For a drought-stressed wheat crop, persistent rains ironically might become yet another burden the crop must face.

It's unlikely many farmers will complain about the rain, however, considering it's breathing new life into pastures and will serve as the lifeblood for fall crops.

Spotty rain patterns now are proving to dictate a stop-and-go pattern for northwest Kansas farmers hoping to bring in what's left of the little wheat Mother Nature allowed them to have.

Heavy rains Sunday night all but stopped the harvest in some areas, notably in the La Crosse and Dighton areas, where anywhere from 2 to 2.5 inches fell.

Other areas weren't so fortunate, with less than half-inch reports in Ellis County, for example. Hays reported just 0.07 of an inch Monday morning. Cutting in Ellis County resumed Monday afternoon.

Before Sunday's rains, the Kansas wheat harvest was spreading fast, reaching almost to the Colorado border -- after leapfrogging parts of Gove and Logan counties where rains fell earlier, turning wheat green.

In those areas, cutting won't start anytime soon without high heat and the blistering winds that accompany them.

Farmers were out cutting wheat Saturday southwest of Russell Springs in Logan County, where yield reports, at approximately 9 bushels per acre, weren't so good.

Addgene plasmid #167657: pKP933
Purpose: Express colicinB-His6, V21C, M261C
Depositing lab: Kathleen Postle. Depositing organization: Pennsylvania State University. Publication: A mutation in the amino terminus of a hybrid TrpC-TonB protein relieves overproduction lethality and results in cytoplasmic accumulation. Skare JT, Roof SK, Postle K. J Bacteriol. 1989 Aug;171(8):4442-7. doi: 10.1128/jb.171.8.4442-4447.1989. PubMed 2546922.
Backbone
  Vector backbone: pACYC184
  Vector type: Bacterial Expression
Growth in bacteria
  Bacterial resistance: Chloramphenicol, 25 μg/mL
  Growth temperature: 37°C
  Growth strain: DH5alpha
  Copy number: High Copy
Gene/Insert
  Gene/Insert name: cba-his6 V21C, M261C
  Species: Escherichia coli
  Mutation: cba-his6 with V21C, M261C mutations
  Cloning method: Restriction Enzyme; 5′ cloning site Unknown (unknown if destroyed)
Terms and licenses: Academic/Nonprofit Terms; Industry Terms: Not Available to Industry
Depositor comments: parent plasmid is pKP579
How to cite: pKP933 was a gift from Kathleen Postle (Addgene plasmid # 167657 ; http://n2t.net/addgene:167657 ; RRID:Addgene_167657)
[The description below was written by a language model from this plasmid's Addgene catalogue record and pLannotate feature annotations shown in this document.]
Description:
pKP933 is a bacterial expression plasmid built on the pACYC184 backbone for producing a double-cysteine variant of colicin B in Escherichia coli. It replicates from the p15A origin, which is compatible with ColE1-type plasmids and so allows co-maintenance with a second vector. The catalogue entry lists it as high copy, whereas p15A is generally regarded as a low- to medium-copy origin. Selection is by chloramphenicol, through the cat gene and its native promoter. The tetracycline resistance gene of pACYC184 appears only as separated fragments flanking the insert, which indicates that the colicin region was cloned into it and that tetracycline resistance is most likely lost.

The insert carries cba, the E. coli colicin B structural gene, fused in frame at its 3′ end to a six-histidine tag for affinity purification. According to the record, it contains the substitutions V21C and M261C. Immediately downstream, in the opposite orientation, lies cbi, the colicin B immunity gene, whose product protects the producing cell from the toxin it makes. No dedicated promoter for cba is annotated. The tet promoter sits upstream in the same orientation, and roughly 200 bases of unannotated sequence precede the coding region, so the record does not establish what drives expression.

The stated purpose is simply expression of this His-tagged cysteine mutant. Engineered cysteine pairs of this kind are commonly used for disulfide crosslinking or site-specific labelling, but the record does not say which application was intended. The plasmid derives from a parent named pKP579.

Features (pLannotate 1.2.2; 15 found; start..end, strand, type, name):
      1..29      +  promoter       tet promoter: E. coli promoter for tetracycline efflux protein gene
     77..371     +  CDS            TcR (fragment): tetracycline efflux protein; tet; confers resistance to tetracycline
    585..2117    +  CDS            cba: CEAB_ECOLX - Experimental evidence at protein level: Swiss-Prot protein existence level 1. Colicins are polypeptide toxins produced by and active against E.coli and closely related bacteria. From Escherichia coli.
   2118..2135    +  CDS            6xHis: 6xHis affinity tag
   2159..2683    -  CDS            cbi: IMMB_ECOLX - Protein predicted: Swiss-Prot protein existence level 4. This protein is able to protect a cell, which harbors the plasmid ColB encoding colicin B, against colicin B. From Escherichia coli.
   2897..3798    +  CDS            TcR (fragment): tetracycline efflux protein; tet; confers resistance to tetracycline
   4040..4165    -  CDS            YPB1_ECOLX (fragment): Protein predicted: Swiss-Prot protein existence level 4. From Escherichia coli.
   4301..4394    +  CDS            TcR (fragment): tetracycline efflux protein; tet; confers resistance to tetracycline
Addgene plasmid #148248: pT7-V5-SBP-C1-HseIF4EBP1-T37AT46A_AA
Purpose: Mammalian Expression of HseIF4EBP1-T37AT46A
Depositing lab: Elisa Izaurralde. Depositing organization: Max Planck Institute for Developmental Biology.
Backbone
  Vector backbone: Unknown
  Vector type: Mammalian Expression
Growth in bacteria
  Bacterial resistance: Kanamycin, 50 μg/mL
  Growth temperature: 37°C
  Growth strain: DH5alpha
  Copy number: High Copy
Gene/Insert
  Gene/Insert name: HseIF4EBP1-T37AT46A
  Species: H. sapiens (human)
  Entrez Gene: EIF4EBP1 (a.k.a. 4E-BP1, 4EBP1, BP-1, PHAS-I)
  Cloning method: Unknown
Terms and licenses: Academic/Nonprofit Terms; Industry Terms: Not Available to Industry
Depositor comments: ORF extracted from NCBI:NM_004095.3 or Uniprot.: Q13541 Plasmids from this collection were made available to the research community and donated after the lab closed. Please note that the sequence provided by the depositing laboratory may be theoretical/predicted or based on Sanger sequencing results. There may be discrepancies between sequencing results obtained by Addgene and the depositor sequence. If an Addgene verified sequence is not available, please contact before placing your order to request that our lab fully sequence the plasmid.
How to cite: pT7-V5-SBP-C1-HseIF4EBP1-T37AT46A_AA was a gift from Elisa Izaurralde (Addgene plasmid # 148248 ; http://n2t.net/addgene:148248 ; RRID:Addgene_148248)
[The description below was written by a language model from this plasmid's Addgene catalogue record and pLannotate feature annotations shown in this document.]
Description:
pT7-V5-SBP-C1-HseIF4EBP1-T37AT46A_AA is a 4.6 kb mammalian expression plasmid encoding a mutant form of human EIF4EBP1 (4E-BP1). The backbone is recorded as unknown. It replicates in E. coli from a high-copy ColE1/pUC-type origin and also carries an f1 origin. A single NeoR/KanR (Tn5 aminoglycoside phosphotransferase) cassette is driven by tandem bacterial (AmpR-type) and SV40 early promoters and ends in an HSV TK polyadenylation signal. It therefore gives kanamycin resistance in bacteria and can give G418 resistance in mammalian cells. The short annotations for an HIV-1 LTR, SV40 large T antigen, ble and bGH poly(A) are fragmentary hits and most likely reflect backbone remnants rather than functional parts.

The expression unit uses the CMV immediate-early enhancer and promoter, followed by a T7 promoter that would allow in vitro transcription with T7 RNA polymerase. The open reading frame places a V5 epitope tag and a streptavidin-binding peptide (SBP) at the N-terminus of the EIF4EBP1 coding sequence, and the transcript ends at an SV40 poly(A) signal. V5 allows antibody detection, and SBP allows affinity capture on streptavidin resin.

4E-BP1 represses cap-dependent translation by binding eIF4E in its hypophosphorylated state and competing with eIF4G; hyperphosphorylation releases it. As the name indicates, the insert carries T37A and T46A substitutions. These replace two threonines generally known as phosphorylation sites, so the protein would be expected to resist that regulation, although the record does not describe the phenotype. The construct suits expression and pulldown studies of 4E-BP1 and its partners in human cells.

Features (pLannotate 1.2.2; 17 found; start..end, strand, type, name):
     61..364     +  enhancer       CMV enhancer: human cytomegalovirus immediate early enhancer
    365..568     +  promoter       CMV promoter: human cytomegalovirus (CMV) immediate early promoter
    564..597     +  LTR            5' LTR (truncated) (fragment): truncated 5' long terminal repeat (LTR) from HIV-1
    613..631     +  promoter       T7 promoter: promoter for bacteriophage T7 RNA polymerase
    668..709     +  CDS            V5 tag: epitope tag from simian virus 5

But one farmer was making quick work of the crop, already cutting all he had in Wichita and Scott counties before heading to the Logan County field. He started midweek.

Despite the low yields, he said, test weights have remained strong.

And with 1.5 inches in the gauge nearly two weeks ago, he said the drought hasn't ended.

Near Manning, in Scott County, two massive John Deere combines were making quick work of a field.

Yields were ranging from 20 to 40 bushels per acre in that field alone, former Hays resident Jeromey Wissing relayed from Nathan Sugden, one of the combine operators and co-owner of Sugden Harvesting, based in Minnesota.

Wissing, now living in Bushton, just started working on Sugden's harvest crew last week, when the custom cutters were in south-central Kansas.

There, he said, the crop was dismal.

"We just started yesterday about lunch time," Wissing said of cutting in the Manning area.